Facts And Emotions Should Be Dealt With Together
( Originally Published 1923 )
Facts and Emotions Should be Dealt with Together. -The phenomena of reproduction and sex, as part of the child's environment, exert an important influence in the development of his behavior, for he must constantly adjust himself to what is going on around him, to what people say and think, to what people expect of him and of each other. At the same time the growth and development of the individual include the emergence of physiological, mental, and emotional phenomena of sex, which are going to influence his qualities and character, and these internal developments must be combined with the influences of the environment into a harmonious whole. It is necessary that the child's ideas or information be somehow unified with the purposes and ideals which he is required to develop.
On the one hand we wish to avoid an emphasis upon sex either through secretiveness or evasion, or through hysterical or emotional coloring. On the other hand we wish to have sound attitudes and sentiments associated from the first with all thoughts concerning sex. The solution is to be found in treating sex topics, when dealt with explicitly or didactically, in an objective, matter-of-fact manner, and in preserving at the same time wholesome attitudes to the facts of life as a continuous background for the child's sentiments. There should be no divorcement between sex ideas and the other experiences of life; but it is not necessary to attach a little sermon to every reference that may be made to the subject.
The emotional states we wish the child to associate with his consideration of the phenomena of reproduction and sex are to arise not from our telling him that he must feel thus and so, but from our actually feeling thus and so as a matter of course, every day. He will absorb the spirit from our feelings, not from our words.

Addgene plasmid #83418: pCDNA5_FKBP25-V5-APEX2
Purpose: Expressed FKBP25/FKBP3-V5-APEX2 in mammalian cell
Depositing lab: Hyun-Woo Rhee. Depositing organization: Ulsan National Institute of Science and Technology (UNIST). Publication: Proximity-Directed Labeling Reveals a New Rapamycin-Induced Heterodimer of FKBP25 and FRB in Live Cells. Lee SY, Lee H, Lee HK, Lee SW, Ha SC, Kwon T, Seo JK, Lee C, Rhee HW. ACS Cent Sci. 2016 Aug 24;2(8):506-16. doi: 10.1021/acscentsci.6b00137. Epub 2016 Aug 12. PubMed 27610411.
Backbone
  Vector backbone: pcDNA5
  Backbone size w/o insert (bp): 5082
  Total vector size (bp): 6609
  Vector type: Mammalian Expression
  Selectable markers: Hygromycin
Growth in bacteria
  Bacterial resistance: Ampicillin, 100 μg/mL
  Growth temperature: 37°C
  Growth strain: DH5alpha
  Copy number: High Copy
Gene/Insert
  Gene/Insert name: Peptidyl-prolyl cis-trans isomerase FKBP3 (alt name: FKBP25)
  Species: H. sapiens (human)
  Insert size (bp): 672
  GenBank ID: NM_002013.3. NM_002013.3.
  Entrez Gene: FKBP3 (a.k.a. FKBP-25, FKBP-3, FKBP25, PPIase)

As the child grows older, occasions will be found for making more clear what our ideals and purposes are, not in a preachy manner, but by way of interpreting what he has already learned of parenthood and infancy, by stressing now the health aspects of human behavior, at another time the pride in family or race, or by calling attention to the facts of heredity—without any elaboration whatever as to the mechanism or as to theory. Gradually, information includes more and more of explanation or interpretation, and interpretation means more and more the combining of facts with their significance in individual and social life. It is in this way that the various phases of the child's experience—intellectual, physiological, impulsive, social—come in the end to be unified.
This unification is most readily attained in the earlier years because there is as yet no true sexual desire to counteract. The establishment of high ideals is of prime importance at this time. It adds to the ease and certainty with which control is to be attained later. It reduces the likelihood that the contemplation of physical and biological facts of sex will later be made to minister to passion and desire. And it makes more likely the acceptance of the need for placing these desires in their right relation to the whole of life. The information must carry with it associations that will inhibit gross and untimely sexual imagination, feeling, and conduct; and these associations are to be derived from the tone, atmosphere, sentiment, and ideas, in which the parents have constantly presented information concerning the big facts of life, including sex.
Because of the need for the synthesis between thoughts and feelings, "information" comes to be a deliberate co-ordination between knowledge of physical and biological facts with the idealism of the social, moral, and esthetic experiences. To make the education consist of information alone or of idealistic formulas alone is both unscientific and ineffective.